The Box of Delights review: Captures the dreamlike strangeness of a much loved Christmas classic ★★★★

Condensing John Masefield’s 1935 story into a two-hour theatrical experience intensifies its eerie strangeness finds Ben Dowell

Box of Delights, Matthew Kelly, Publicity shot, BD

The Wolves are running… Say those words to anyone in their 40s or 50s who grew up in the UK and chances are they will be immediately transported to the 1980s and the BBC’s ground-breaking adaptation of John Masefield’s classic book.


What you may have forgotten is what a bizarre story it actually is. Whereas the TV show had the time and space to indulge Masefield’s many bizarre narrative leaps, it seems all the stranger and more dreamlike condensed into just over two hours of theatre. Which isn’t necessarily a bad thing.

The orphaned Kay is travelling to the provincial home of his guardian Caroline Louisa for Christmas, dressed in the requisite uniform of privately-educated 30s kid – shorts, cap, woollen scarf and trunk. This is a world of tea and crumpets and buttered eggs …and Christmas where it always snows.

En route he meets a creepy vicar called Charles (Tom Kanji) and his glamorous sidekick the Pouncer (Josefina Gabrielle, who also doubles up rather impressively as the much kinder guardian) who plays a card trick on the poor boy and steals his wallet. Kay then makes the acquaintance of a much cheerier Punch and Judy Man called Cole Hawlings who shows him the box of delights that allows its owner to become as small as a mouse, as swift as a falcon and to travel through time.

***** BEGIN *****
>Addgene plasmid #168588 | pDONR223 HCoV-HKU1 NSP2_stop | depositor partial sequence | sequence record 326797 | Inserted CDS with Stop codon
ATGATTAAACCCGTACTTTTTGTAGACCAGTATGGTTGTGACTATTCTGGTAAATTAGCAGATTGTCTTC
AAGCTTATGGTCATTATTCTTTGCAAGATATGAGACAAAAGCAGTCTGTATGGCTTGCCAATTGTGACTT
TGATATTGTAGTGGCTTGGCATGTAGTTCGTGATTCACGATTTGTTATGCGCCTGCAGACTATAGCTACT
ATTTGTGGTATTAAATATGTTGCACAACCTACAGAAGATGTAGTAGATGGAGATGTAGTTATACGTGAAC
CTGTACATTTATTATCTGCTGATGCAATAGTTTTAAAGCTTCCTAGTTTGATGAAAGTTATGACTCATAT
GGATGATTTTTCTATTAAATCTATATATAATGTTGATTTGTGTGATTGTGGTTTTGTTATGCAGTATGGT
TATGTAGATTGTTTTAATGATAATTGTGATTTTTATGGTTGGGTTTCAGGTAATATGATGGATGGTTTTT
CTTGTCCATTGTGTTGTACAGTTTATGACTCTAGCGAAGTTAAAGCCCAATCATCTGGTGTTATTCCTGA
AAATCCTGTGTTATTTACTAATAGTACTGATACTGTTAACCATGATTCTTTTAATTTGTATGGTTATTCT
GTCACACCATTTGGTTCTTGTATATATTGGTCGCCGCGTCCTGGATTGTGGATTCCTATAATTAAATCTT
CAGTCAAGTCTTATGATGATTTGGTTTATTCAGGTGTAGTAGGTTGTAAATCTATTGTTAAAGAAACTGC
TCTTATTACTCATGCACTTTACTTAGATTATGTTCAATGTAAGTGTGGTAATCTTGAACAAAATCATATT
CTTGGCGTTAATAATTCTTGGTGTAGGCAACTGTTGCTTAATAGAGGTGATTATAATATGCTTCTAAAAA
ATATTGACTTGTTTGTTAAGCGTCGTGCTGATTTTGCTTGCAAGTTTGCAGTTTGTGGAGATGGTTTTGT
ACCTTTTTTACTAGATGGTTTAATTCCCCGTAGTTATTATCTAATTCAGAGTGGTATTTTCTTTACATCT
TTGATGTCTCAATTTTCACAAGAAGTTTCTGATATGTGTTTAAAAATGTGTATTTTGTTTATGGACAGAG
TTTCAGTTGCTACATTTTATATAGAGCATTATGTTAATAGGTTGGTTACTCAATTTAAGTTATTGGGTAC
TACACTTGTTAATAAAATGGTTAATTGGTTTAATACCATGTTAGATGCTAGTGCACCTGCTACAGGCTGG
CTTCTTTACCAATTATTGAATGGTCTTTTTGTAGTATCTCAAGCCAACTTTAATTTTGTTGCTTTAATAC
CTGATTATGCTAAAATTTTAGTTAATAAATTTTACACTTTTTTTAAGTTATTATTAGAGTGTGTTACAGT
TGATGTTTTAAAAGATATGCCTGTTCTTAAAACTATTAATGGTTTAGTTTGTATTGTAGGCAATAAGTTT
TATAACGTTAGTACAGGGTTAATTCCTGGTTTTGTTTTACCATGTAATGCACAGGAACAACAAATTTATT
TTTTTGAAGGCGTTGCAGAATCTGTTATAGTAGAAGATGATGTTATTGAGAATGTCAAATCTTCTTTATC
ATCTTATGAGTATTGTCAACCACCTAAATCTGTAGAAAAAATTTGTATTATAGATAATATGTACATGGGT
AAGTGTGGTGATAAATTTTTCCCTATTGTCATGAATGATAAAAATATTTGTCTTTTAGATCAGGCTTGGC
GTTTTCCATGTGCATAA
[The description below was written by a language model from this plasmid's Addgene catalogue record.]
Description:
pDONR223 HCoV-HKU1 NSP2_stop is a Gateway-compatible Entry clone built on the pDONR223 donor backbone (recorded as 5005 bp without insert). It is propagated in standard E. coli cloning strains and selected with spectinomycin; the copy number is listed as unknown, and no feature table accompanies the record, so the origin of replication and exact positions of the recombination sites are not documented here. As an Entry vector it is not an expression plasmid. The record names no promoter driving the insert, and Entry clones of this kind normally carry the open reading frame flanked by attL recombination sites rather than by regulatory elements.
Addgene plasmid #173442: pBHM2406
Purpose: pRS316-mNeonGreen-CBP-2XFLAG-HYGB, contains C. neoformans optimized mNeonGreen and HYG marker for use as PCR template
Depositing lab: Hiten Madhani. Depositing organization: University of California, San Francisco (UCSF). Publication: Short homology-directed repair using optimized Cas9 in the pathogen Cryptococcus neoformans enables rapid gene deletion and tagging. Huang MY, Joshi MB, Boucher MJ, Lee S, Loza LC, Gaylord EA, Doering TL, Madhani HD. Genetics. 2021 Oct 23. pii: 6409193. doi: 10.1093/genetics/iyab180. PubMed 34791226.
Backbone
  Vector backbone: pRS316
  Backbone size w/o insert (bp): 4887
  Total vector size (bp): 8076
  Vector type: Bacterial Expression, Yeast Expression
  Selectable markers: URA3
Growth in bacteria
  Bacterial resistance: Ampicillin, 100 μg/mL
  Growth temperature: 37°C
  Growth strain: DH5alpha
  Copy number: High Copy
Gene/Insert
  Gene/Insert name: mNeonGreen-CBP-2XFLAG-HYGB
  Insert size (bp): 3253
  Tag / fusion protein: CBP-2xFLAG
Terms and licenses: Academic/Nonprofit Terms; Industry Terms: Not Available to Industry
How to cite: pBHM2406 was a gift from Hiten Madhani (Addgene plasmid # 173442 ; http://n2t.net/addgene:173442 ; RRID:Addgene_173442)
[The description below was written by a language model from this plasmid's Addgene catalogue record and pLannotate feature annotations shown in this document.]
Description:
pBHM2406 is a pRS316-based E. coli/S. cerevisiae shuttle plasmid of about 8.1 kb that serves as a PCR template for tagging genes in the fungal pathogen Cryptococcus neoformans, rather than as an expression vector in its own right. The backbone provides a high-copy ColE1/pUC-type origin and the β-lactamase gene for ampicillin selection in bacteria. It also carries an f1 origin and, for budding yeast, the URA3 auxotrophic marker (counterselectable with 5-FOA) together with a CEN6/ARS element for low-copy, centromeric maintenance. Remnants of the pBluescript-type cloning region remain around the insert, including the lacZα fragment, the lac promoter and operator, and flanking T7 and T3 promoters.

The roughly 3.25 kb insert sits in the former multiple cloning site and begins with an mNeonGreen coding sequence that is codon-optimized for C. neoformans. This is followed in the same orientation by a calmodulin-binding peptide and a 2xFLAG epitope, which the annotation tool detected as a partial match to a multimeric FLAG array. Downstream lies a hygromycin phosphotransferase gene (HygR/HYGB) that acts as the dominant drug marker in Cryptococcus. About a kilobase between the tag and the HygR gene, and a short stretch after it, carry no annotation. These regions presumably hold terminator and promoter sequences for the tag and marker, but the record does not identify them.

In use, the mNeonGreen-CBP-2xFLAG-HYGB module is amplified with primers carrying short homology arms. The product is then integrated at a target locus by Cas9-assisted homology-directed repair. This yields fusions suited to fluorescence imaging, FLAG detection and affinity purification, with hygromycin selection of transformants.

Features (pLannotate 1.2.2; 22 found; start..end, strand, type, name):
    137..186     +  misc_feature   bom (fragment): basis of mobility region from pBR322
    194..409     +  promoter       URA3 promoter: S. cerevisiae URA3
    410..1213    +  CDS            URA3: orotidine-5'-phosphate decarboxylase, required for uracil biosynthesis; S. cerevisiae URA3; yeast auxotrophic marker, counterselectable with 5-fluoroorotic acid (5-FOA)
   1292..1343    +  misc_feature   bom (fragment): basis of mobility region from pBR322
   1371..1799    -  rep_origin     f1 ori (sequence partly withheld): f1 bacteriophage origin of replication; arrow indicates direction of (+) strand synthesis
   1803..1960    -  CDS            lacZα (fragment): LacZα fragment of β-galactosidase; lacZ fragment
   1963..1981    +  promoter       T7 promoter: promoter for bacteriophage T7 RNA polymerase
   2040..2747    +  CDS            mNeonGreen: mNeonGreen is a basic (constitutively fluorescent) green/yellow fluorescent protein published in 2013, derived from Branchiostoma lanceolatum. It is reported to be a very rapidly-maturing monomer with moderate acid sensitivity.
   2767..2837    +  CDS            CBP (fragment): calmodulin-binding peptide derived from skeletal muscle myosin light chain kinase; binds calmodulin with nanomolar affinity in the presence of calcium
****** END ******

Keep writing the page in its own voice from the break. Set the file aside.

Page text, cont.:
What follows is a madcap story of ancient feuds – Cole Hawlings is more than 1,000 years old and is striving to keep the box from his arch-enemy Abner Brown. Abner is a rival philosopher from the 14th century who needs to get the box back before Christmas; to do so he needs to stop the festivities by kidnapping clergy from the nearby cathedral. If that’s not peculiar enough, both Abner and Hawlings are played by Matthew Kelly, the former Stars in their Eyes presenter.

The casting is a directorial trick that would have worked better if Kelly had modulated his voice more. His kindly Hawlings sounds a little too like the dastardly Abner, even if Kelly imbues his baddie with lots of slimy slinks and hand gestures, adding a touch of lasciviousness to his larceny (especially when the Pouncer – whose name hints at her feline attributes – is about). The absurdist elements of the story – such as the clergy kidnapping – sit oddly alongside its more terrifying moments.

Alistair Toovey gives a jolly performance as Kay, as do Safiyya Ingar and Samuel Simmonds as his two lively young comrades Peter and Maria – with the latter reimagined by Torday as a much more strident, tomboyish tearaway.

There’s so much activity it might be hard for younger children to keep up with the narrative. But while it’s not a perfect production, the confusing array of events and emotional registers is testament to the teeming imagination of the original storyteller. My advice? Just go with the dreamlike quality of Masefield’s moonstruck, weirdly magical tale, and you’re in for a treat. An odd one, though.